Good critics are more like thoughtful guides. Stanley Kauffman in The New
Republic, for example, inspired me to see many a film.
Paris, Charles de Gaulle.
On May 25, 2022, at 3:29 PM, Torgeir Fjeld <t.fjeld1@xxxxxxxxx> wrote:
Critics, or would that be gatekeepers, eh? There is, nevertheless, the
sentiment that any review, even a dismissive one, is better than no review.
We'll see how that works when the reviews of the 50 Shades of Sue Gray report
starts ticking in to our news desk.
In any case, deep, well-shaped prose, David. Keep going.
Poland / Norway
On Sun, 22 May 2022, 22:05 david ritchie, <profdritchie@xxxxxxxxx> wrote:
“Dogs are not ambi-dickus,” said Mimo.
Mimo and I have a new game: explain something that is difficult to describe,
or at least begin somewhere interesting.
“What was that?” I was a little slow on the uptake.
“Hamish has a preference for lifting the rear right leg.”
“And you know what Dick means?’
“Do you know what gastrosargophogi are?”
Mimo, “Well then, don’t come all snooty about Dick.”
I’m beginning to understand that what she sees of our world, or perceives
somehow, is episodic and foggy. Add to this the fact that she extrapolates
from what she knows to explain the incomprehensible, and you get this kind
“Gods were bowling.”
Me, “Indoors or out?”
Me, “That’ll be cricket?”
“They were quiet and tense, and when the one heaved the missile occasionally
they jumped and shouted. No idea why. Mysterious.”
“Cricket. Did you enjoy it?”
“Passed the time.”
Me, “I discovered the Resistance.”
“The Resistance. Weans up at the school shoot me a sign as they walk past
on the track. They’ve been told about ‘stranger danger,’ and lord knows I
don’t want authorities to interfere with Hamish’s exercise, so I generally
stand where everyone can see me, half-turned away from the kids. If they
say, ‘Nice dog,’ I say something brief and polite, ‘I think so too.’ End of
conversation except when Moses wants to say what’s on his mind. Moses is a
Mimo, “Appenzeller was like that sometimes. Very full of herself.”
I almost said, “Unlike you.” But didn’t. “I noticed that the kids would
wave in a particular way, elbows tight into their sides, hands low, backs to
the teachers. A quick wave, a smile, walk on, like we were all part of some
secret compact, which I call the Resistance. The Resistance of the good and
“As opposed to?”
“Bigger kids. I saw this week nascent Middle School conflicts. Four girls
on the climbing frame, beginning of puberty. Biggest one leads the other
two away from the smallest, who looks forlorn. The kids have instructions
attached to the wall of the school about what to do when your feelings are
hurt: walk away, go tell the others how you feel, join a different group,
start another game. She tried each of these, poor thing. Once the group
saw that there was power in diminishing her, they pushed on, went over to
watch the boys wrestling. Last I saw the lone one was waiting for recess to
It’s wise I think to acknowledge that much in life is not good. Chickens
spend the whole day hunting and pecking—I’d compare their work to typists of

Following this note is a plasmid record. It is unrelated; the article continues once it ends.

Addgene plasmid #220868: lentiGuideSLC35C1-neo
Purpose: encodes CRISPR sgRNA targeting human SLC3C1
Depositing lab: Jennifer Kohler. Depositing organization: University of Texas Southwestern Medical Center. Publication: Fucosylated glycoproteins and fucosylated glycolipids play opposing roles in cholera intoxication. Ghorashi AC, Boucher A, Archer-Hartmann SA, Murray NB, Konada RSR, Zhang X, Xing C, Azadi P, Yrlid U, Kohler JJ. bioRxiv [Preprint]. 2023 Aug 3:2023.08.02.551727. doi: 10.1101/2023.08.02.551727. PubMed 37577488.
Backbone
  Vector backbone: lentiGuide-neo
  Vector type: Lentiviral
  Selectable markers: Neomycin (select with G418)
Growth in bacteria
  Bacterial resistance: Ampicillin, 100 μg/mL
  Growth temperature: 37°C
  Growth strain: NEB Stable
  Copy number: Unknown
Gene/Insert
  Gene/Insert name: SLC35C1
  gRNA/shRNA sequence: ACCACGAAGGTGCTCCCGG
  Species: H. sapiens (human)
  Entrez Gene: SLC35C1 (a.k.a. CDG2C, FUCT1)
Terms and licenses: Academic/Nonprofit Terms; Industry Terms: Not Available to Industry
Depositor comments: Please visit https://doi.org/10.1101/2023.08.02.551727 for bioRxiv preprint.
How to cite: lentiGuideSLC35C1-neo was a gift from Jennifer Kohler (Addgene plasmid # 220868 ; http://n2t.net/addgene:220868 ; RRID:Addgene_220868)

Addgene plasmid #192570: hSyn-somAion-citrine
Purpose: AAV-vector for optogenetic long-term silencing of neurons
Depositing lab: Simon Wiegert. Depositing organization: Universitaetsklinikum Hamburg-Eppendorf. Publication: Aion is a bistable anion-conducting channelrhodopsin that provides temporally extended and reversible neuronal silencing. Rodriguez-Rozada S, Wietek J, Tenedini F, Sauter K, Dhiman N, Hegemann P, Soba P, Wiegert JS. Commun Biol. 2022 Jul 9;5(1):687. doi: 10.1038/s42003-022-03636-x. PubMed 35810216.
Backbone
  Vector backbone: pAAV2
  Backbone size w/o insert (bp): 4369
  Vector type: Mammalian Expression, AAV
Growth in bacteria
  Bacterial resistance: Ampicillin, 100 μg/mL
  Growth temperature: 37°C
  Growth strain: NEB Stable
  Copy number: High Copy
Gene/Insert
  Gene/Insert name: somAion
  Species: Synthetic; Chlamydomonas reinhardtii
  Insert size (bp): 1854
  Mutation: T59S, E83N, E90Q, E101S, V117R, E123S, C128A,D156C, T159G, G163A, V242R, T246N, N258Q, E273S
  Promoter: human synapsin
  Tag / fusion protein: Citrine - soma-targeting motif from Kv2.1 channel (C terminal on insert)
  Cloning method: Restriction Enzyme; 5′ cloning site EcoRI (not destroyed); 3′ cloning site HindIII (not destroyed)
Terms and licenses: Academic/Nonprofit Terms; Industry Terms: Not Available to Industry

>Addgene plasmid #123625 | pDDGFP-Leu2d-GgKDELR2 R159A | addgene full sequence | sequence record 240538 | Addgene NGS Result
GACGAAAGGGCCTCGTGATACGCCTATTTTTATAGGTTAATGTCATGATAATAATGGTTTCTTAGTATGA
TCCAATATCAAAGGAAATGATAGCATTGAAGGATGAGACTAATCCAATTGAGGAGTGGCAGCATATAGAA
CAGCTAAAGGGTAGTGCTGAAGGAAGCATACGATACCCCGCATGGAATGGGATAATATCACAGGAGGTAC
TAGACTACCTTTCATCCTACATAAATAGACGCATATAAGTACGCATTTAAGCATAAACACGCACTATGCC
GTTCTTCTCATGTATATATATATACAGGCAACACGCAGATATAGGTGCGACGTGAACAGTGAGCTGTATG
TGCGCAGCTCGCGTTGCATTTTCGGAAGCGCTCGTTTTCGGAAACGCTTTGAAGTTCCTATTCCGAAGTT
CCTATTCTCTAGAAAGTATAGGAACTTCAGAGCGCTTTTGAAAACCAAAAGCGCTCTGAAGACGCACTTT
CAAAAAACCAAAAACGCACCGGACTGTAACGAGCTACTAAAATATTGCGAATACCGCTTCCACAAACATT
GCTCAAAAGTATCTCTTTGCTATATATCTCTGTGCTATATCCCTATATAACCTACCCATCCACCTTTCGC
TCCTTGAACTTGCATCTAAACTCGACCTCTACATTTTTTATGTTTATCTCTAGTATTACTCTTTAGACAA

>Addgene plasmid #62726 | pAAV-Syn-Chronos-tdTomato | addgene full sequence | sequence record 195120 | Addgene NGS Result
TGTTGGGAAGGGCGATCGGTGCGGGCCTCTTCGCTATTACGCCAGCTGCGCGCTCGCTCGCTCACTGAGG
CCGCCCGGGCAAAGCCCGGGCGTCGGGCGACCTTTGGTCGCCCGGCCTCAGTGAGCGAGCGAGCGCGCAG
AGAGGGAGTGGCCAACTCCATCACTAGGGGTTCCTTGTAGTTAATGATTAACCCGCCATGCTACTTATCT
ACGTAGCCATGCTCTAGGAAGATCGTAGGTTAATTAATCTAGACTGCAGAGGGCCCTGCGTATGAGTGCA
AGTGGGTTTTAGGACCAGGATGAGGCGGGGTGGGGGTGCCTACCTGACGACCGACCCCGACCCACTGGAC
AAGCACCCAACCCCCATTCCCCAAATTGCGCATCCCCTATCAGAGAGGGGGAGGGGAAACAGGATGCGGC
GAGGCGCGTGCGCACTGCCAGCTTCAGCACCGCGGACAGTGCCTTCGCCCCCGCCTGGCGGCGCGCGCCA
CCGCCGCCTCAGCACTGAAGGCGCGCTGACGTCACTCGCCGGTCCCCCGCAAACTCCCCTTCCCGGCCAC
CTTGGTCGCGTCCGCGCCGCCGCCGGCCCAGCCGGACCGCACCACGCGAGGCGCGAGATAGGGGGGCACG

the Second World War, to demonstrate a not-very-good image, but you can
manage fine with your own mental film of chickens wandering.
I used to have chats with art students, steering them away from comparison
between their art and what they saw in the museum. Some students weren’t
going to the museum—to which they had free entrance— because they found the
experience dispiriting. A tiny percentage of what people think of as art is
accepted by museums. And a percentage of that is in the galleries. What you
see is the tip of an iceberg on top of an iceberg. I don’t think I heled
much; they remained like the girl on the playground.
I tried to explain scholarly criticism to Mimo. “The great thing a good
critic does is show you why and how something is actually good by some
measure and why and how it might be thought the opposite. Critics, like
other scholars, expect to be proved wrong; they should have a full measure
of doubt. And they should be both well-educated and open to possibility.”
“We’re back to cricket?”
‘No, I’m explaining critics.”
“How’s the bowling?”
I persevered, “There was a movie review in the New York Times recently that
finished, ‘I’m still struggling with this movie and look forward to seeing
it again.’ Critics in the past would have finished out the struggle and
then explained consequences. Another new critic said, approximately, ‘my
friends and I discuss this a lot.’ And…?! The world currently reminds me
of the Soviet army when Stalin got serious about purging anyone he thought
might in any way threaten his continued viciousness. Some young critics
don’t seem to have a clue.”
“Very serious,” Mimo said, in a way that conveyed she had no idea what I was
talking about or why it mattered.
“On the other hand,” I said, “Jeremy Clarkson’s predictable idiocies amuse
me. I’ve been thinking about the relationship of surprise to recognition in
humor. Clarkson has made enough money to buy huge acreage in the Cotswolds,
and a Lamborghini…tractor. I’m watching ‘Clarkson’s Farm’ on the television
not because I have any desire to put winter wheat into the ground, or to
drive up and down a field dragging behind a machine that would shred flesh
in an instant, but because I’m amused and look forward to seeing how he
deals with chickens.”
“Easiest thig is to talk with them. Discuss needs and feelings.”
“Some people think he’s a dickhead.”
“You want to explain that?”
For a while, we sat companionably and enjoyed the sunshine and flowers of
Mimo suddenly sang, “Oh the flowers that bloom in the Spring, tra-la…”
“…have nothing to do with the case.”
Mimo, “I’ve got to take under my wing, tra-la…”
“A most unattractive old thing, tra-la.”
“With a caricature of a face.”
Somehow singing gave us both great pleasure, critics or no critics, art or
not. Life, death, buoyed up by a childish wave.